Mixed reaction to plans to relax school exemptions for studying Irish

Irish language group warns measure could be a ‘back door’ to making subject optional

Irish will remain compulsory in schools and opt-outs will continue to be made available for pupils with learning difficulties or who have spent long periods outside the State.

Irish will remain compulsory in schools and opt-outs will continue to be made available for pupils with learning difficulties or who have spent long periods outside the State.

 

An Irish language group has expressed concern that plans to relax the rules around securing Irish exemptions could be a “back door” to making the language an optional subject in future.

Minister for Education Joe McHugh on Monday announced an overhaul of the system for awarding exemptions for studying the language which is due to come into force in the new school year.

Irish will remain compulsory in schools and opt-outs will continue to be made available for pupils with learning difficulties or who have spent long periods outside the State.

Under the new criteria, pupils will no longer need psychological assessments to secure an exemption from studying Irish, while standardised tests will be the main method to determine if students are eligible for opt-outs.

These changes, however, have not been welcomed by the Irish-speaking community.

Gaeloideachas said there was a risk the new rules will, in effect, be a back door to making Irish an optional subject in the future.

‘Negative focus’

It added that the automatic exemptions for special-needs pupils sent out a “problematic message” that Irish-medium education was not suitable for students with special educational needs.

“Instead of a negative focus on exemptions for studying Irish, the focus should instead be a positive and constructive one, with more support for pupils, more training for teachers, more emphasis on differentiation in teaching and more suitable resources available, to provide the benefit of the Irish language on an equal basis to all,” the group said.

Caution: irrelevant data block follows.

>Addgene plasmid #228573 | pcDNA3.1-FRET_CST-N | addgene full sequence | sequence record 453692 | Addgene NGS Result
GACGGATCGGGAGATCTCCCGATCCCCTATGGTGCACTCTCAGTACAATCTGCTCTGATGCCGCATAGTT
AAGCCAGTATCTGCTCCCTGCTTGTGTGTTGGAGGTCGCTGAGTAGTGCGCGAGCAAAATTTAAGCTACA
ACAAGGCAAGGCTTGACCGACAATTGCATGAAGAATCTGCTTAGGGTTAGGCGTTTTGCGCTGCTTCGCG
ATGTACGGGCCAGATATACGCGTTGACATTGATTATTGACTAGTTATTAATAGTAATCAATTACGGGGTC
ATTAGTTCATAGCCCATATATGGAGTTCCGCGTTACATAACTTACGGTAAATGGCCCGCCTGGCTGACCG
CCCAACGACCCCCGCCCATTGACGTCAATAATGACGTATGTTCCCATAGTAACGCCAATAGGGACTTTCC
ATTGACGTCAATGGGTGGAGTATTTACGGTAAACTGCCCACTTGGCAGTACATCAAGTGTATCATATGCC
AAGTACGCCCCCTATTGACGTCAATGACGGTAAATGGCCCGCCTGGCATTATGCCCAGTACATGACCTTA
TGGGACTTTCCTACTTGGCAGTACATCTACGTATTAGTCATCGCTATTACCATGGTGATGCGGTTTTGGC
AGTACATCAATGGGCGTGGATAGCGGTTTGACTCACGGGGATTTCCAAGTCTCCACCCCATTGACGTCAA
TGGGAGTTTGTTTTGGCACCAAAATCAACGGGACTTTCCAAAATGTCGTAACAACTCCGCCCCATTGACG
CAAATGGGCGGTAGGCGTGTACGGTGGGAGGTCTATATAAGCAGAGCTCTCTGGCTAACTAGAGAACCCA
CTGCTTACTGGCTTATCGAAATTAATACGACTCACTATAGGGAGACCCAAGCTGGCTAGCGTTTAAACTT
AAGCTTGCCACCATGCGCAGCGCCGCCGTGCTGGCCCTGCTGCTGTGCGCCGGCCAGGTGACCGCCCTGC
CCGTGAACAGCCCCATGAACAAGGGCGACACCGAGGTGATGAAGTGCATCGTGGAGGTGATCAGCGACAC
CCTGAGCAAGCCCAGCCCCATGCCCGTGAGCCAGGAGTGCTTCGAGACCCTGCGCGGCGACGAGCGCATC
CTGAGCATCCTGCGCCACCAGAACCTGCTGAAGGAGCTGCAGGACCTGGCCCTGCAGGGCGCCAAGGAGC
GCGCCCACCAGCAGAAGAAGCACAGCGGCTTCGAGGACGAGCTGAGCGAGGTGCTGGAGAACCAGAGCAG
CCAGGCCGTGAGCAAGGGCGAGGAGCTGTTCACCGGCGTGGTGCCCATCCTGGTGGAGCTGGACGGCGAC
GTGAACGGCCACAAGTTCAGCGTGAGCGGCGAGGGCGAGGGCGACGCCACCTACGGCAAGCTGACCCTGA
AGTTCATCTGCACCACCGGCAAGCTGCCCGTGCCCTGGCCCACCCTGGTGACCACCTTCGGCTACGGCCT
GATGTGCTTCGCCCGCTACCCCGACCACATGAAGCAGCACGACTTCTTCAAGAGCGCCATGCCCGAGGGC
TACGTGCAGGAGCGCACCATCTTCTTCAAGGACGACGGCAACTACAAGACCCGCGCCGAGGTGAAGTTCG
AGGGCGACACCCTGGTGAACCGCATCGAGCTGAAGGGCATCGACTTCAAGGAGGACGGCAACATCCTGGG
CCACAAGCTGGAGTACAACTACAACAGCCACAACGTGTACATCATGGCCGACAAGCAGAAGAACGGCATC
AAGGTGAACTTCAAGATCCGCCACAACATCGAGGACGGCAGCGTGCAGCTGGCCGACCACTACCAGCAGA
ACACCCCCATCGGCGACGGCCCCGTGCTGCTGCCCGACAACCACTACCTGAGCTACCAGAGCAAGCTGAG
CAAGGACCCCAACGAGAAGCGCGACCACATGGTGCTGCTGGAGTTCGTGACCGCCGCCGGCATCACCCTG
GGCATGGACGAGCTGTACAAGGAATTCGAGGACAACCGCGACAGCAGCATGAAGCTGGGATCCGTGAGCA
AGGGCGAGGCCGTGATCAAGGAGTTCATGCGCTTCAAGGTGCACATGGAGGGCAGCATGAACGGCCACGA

Conradh na Gaeilge’s general secretary, Julian de Spáinn, said there have been no measures put in place to reduce the number of exemptions for the study of Irish. He said Ireland had never had a joined-up thinking approach to teaching Irish and he believed “schools need to change how it is taught, especially in the early years”.

Welcomed changes

However, the Dyslexia Association of Ireland welcomed the changes. Chief executive Rosie Bissett said the announcement was something the association had been waiting for “for a very long time.

“The old Irish exemption criteria was not fit for purpose and we look forward to the implementation of new criteria which we have been very involved in advocating for,” she said.

Amy Smyth, the association’s information and advocacy co-ordinator, said it was a big day for children with dyslexia and their parents.

“We welcome that many of our recommendations have now been taken on board. This will hopefully create a much fairer system,” she said.

The Minister said the decision to grant an exemption from the study of Irish “should not be taken lightly’’.

The new guidelines will be issued to schools in the coming weeks and will be available on the Department of Education’s website at the start of the new school year.